Russia’s economy: resilience meets poor potential
The Russian economy has outperformed most of its regional peers after more than a year into the pandemic, helped by a favourable economic structure and robust macroeconomic buffers. While Russia stands out as one of the least vulnerable economies across emerging markets, its long-term growth prospects are sluggish. This is due to long-standing structural constraints, including excessive reliance on hydrocarbon production, a high government footprint on the economy and weak institutions. Furthermore, uncertainty regarding sanctions is set to remain a lasting factor for the Russian economy even under the new US administration. Overall, Russia’s post-pandemic growth outlook remains weak and insufficient to ensure income convergence with advanced economies in the long run.
More than a year into the pandemic, the Russian economy has outperformed most of its regional peers. Despite an unprecedented collapse in private consumption, coupled with shrinking export revenues from lower oil prices, the economy contracted by a relatively modest 3.0% in 2020, showing more resilience than during the Global Financial Crisis in 2009 (figure 1). A somewhat limited economic downturn was due to a favourable economic structure (considering the specifics of the pandemic shock) with a relatively small service sector, as well as robust macroeconomic buffers in place.
Robust macroeconomic buffers
The latter is a result of the authorities’ efforts in the aftermath of the 2014-2015 crisis caused by a double shock of collapsing oil prices and international sanctions related to Russia’s military interventions in Ukraine. In order to increase resilience to external shocks, the authorities have pursued a prudent macroeconomic policy mix with restrictive fiscal and monetary policy. Importantly, strong public finance and low government debt allowed the government to implement a sizable fiscal support package of 4% of GDP in 2020 without jeopardising fiscal sustainability. At the same time, considerable foreign exchange reserves, standing at USD 573 billion in March 2021, provide another robust shock-absorber if necessary. Coupled with a strong external position and low foreign liabilities, all this has significantly increased resilience of the Russian economy, now standing out as one of the least vulnerable in emerging markets (see also KBC Emerging Markets Quarterly Digest: Q2 2021).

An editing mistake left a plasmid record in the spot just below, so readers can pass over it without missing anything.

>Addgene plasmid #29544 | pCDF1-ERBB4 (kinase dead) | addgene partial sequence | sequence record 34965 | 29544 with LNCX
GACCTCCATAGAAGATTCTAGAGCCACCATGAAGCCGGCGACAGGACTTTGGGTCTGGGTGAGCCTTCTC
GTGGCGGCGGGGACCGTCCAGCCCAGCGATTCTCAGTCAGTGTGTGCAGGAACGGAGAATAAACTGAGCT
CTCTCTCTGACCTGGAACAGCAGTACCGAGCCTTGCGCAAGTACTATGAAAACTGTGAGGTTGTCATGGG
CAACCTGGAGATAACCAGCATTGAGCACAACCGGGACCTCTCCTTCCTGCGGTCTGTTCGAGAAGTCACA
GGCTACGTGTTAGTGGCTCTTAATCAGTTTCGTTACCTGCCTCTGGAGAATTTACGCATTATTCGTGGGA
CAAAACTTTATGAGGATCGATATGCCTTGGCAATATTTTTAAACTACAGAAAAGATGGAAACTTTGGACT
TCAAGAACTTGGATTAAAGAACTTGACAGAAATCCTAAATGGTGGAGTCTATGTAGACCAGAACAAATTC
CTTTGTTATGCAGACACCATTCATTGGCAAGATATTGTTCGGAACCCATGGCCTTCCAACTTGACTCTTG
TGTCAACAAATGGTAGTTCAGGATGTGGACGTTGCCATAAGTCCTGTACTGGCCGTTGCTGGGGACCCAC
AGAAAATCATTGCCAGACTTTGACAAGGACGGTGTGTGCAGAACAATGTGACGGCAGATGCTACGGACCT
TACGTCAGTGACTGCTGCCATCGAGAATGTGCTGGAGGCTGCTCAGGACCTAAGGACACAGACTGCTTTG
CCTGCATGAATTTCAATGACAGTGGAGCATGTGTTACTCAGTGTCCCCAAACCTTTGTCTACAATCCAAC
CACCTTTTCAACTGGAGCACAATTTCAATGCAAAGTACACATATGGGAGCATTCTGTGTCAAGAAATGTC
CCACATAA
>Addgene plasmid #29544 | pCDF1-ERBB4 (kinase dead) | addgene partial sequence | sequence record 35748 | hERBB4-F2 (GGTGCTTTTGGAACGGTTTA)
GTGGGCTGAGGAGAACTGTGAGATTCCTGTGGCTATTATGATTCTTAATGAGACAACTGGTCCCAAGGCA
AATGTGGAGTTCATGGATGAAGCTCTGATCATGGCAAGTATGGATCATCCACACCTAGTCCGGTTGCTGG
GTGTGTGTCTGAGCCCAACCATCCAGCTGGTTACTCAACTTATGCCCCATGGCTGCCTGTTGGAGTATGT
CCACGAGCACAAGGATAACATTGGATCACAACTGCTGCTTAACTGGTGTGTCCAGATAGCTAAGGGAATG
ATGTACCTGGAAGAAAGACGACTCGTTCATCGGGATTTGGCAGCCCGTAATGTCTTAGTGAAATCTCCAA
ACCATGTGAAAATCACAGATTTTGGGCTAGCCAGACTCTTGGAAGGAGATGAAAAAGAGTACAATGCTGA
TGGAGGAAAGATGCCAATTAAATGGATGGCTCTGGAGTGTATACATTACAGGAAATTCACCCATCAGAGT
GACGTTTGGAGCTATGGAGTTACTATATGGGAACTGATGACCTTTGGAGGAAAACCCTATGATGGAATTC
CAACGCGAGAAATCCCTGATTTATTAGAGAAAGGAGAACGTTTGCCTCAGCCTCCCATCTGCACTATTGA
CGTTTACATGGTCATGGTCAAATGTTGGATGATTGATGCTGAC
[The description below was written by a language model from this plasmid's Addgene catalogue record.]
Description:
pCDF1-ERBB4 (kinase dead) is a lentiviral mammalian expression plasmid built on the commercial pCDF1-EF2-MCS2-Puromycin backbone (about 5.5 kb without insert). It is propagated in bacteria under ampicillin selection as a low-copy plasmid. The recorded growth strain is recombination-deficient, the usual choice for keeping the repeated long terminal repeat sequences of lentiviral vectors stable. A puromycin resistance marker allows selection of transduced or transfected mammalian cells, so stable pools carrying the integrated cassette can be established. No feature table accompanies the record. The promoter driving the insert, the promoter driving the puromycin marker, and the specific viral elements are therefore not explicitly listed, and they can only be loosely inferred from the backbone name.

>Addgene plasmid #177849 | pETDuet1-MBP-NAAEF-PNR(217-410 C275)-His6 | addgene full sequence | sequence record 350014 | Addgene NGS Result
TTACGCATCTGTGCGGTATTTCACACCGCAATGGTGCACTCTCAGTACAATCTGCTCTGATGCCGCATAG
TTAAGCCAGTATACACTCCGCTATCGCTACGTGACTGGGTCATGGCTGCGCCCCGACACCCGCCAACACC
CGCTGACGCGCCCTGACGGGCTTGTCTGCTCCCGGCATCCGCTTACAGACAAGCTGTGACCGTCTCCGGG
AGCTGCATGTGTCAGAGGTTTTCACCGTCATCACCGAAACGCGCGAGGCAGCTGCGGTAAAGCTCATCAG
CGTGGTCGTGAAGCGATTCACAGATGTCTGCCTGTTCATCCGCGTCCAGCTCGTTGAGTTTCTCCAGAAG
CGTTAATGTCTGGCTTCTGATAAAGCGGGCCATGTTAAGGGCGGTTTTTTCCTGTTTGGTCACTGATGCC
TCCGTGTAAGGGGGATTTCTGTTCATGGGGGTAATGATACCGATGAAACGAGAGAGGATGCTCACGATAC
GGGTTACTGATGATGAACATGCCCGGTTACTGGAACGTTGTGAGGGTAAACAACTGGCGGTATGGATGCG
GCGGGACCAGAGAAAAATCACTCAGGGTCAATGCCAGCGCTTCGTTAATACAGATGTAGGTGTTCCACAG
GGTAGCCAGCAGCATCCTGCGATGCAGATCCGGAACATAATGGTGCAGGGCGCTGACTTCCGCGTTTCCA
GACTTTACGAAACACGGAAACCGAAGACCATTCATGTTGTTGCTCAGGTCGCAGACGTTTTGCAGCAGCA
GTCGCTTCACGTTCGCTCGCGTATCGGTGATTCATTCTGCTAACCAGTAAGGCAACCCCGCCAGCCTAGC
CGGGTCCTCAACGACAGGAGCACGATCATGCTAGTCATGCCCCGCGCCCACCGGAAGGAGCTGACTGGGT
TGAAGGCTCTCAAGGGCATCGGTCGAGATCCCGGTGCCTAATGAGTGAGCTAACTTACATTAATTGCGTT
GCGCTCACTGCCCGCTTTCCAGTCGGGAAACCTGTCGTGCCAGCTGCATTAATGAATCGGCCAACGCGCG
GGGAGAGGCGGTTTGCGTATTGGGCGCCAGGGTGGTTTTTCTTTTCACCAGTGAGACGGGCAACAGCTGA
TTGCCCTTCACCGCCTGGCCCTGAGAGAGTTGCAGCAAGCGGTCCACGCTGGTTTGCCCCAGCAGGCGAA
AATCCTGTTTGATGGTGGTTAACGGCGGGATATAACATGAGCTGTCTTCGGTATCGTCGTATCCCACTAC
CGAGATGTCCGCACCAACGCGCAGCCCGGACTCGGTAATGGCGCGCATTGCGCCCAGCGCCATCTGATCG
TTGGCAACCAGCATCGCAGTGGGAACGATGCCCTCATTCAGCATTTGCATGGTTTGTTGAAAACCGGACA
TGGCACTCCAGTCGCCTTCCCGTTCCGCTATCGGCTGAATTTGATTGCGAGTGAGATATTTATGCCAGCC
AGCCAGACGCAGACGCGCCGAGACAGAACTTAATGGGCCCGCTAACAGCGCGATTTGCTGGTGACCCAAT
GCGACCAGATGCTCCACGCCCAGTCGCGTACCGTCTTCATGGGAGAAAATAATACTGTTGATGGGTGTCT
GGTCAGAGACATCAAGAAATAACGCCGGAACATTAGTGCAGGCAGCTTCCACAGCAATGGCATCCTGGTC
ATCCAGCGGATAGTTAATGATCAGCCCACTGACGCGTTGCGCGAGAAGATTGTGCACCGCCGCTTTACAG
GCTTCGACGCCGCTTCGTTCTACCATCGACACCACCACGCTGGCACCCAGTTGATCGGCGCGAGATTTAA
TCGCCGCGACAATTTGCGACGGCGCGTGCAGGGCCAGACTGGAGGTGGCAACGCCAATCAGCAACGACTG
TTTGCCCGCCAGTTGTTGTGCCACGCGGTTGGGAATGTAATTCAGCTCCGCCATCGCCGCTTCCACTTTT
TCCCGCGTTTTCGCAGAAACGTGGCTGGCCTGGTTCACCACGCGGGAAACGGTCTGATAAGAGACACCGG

Anaemic potential growth
The Russian economy nonetheless remains plagued by a mix of long-standing structural constraints. These significantly dampen long-term (potential) GDP growth currently estimated to be just around 1.5%, well below the peer economies. Despite some steps towards diversification, the economic model continues to be excessively reliant on oil and gas production, which is responsible for more than 60% of exports and 40% of federal budget revenues. Furthermore, the government footprint remains high with the state accounting for more than a third of gross domestic product and almost half of total employment, both undermining the competitive environment. Along with weak institutions, a shrinking workforce, and a poor business climate, this weighs on private investment and weakens productivity gains.
Moreover, international economic sanctions adopted by the US and the European Union since 2014 have hampered productivity growth too by banning the import of new equipment and technology transfers from abroad, as well as by increasing uncertainty. In April 2021, the Biden administration further tightened the sanctions regime against Russia by prohibiting US financial institutions from participating in primary issuance for ruble-denominated sovereign bonds as a response to Russia’s 2020 election interference and cyber-attacks. We think that the macroeconomic impact of new sanctions is manageable, particularly in the absence of prohibition on secondary market trading. However, with the new measures in place, it is now clear that sanctions uncertainty is set to remain a lasting structural factor weighing on the Russian economy, even under the new US administrations.
Uninspiring growth outlook
As a consequence of sluggish potential growth, Russia’s post-pandemic growth outlook remains weak. In addition, the authorities have flagged a strong commitment to a fiscal consolidation already in 2021, implying a relatively fast unwinding of anti-pandemic measures. On the monetary front, the central bank has already started the tightening cycle as a response to somewhat stronger-than-expected inflationary pressures and possible downward pressures on the ruble from deteriorating geopolitics (figure 2). All in all, we expect the Russian economy to expand by 3.5% in 2021, boosted by an easing of lockdown restrictions along with mass vaccination. Real GDP growth is then set to moderate to 2.3% in 2022 and further below 2% in 2023, implying a lackluster long-term growth outlook which is insufficient to ensure income convergence with advanced economies.